The ECB’s biggest challenge is the downward move in neutral policy rates, particularly in nominal terms, according to Kit Juckes, Research Analyst at Societe Generale.
“The lower the eventual peak in the fed funds rate, the greater the challenge that poses for any other central bank that wants to normalise rates. If the fed funds rate peaks at a level barely above 2%, the ECB would be unable to keep the euro here unless it persuades markets to believe that its peak in rates will only be a little above zero. It is no wonder we’re hyper-sensitive to any mention of reflation by ECB President Mario Draghi.”
“And if that’s true of the ECB, it’s a similar problem for other central banks. There isn’t much room for the Bank of Canada, RBA, RBNZ (or, for that matter, the Bank of England) to raise rates without sending their currencies up, unless markets rethink the eventual peak in fed funds.”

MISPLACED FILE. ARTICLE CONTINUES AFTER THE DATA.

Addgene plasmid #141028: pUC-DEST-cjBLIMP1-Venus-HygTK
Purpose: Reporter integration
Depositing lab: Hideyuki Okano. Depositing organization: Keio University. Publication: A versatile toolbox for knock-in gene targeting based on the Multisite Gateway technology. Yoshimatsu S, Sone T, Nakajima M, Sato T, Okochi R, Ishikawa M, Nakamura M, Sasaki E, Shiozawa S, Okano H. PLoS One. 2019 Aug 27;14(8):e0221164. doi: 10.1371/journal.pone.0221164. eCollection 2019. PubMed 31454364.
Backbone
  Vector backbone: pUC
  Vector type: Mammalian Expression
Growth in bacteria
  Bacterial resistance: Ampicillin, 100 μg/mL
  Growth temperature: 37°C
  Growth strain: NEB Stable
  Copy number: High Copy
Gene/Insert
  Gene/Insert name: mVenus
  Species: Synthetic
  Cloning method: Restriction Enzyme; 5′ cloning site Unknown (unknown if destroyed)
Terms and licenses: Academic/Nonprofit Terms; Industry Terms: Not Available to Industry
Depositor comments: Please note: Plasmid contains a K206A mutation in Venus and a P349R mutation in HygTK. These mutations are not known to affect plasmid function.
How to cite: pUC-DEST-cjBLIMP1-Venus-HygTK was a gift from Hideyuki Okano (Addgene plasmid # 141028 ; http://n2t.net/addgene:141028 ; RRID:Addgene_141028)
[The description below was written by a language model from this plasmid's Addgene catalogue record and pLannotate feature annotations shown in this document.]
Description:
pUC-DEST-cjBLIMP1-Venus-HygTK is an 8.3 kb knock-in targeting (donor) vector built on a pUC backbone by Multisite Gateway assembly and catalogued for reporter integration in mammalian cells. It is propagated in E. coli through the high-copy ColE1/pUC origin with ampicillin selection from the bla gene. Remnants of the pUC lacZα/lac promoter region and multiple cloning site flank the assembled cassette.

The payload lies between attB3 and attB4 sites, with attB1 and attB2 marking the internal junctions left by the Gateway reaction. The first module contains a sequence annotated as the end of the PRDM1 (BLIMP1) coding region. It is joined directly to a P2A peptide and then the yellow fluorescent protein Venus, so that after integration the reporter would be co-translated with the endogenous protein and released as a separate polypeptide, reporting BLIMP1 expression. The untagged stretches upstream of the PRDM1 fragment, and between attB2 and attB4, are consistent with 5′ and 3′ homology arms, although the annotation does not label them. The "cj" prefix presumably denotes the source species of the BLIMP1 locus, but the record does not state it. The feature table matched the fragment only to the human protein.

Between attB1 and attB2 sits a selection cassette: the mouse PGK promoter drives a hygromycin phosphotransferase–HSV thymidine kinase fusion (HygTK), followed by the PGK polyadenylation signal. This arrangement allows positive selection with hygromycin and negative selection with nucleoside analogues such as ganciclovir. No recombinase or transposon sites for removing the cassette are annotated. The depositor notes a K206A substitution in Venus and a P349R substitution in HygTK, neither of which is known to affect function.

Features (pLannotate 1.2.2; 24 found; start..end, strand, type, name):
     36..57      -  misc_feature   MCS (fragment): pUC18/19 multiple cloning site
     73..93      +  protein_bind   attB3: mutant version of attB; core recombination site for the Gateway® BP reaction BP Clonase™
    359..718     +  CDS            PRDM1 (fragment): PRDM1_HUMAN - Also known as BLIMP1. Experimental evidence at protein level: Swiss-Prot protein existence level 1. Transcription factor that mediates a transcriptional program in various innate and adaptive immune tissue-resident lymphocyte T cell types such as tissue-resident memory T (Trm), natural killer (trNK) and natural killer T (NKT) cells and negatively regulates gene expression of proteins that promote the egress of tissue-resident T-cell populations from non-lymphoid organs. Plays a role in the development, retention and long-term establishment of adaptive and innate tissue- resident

“Market pricing in the peak fed funds rate will only be dragged higher by inflation, in wages or prices, and/or the prospect of easier fiscal policy. Maybe the mood at the start of this week was extreme, with healthcare reform collapsing again, with inflation expectations falling further and with US economic data underwhelming. But while the FOMC may yet start to sound more hawkish again if equity indices scale new heights, we are going to need some clearer signs of an impending uptick in inflation to really change the mood. Friday’s PCE data aren’t likely to provide that.”
“Until then, we’re getting some livelier moves in G5 FX, but the underlying carry and yield friendly environment is intact. What kind of emerging market tantrum can we get going if our greatest fear is a 2.5% terminal fed funds rate? Commodity prices, Chinese debt and Brazilian politics can all affect sentiment, but the underlying strength of EM is built on the idea of a low terminal fed funds rate.”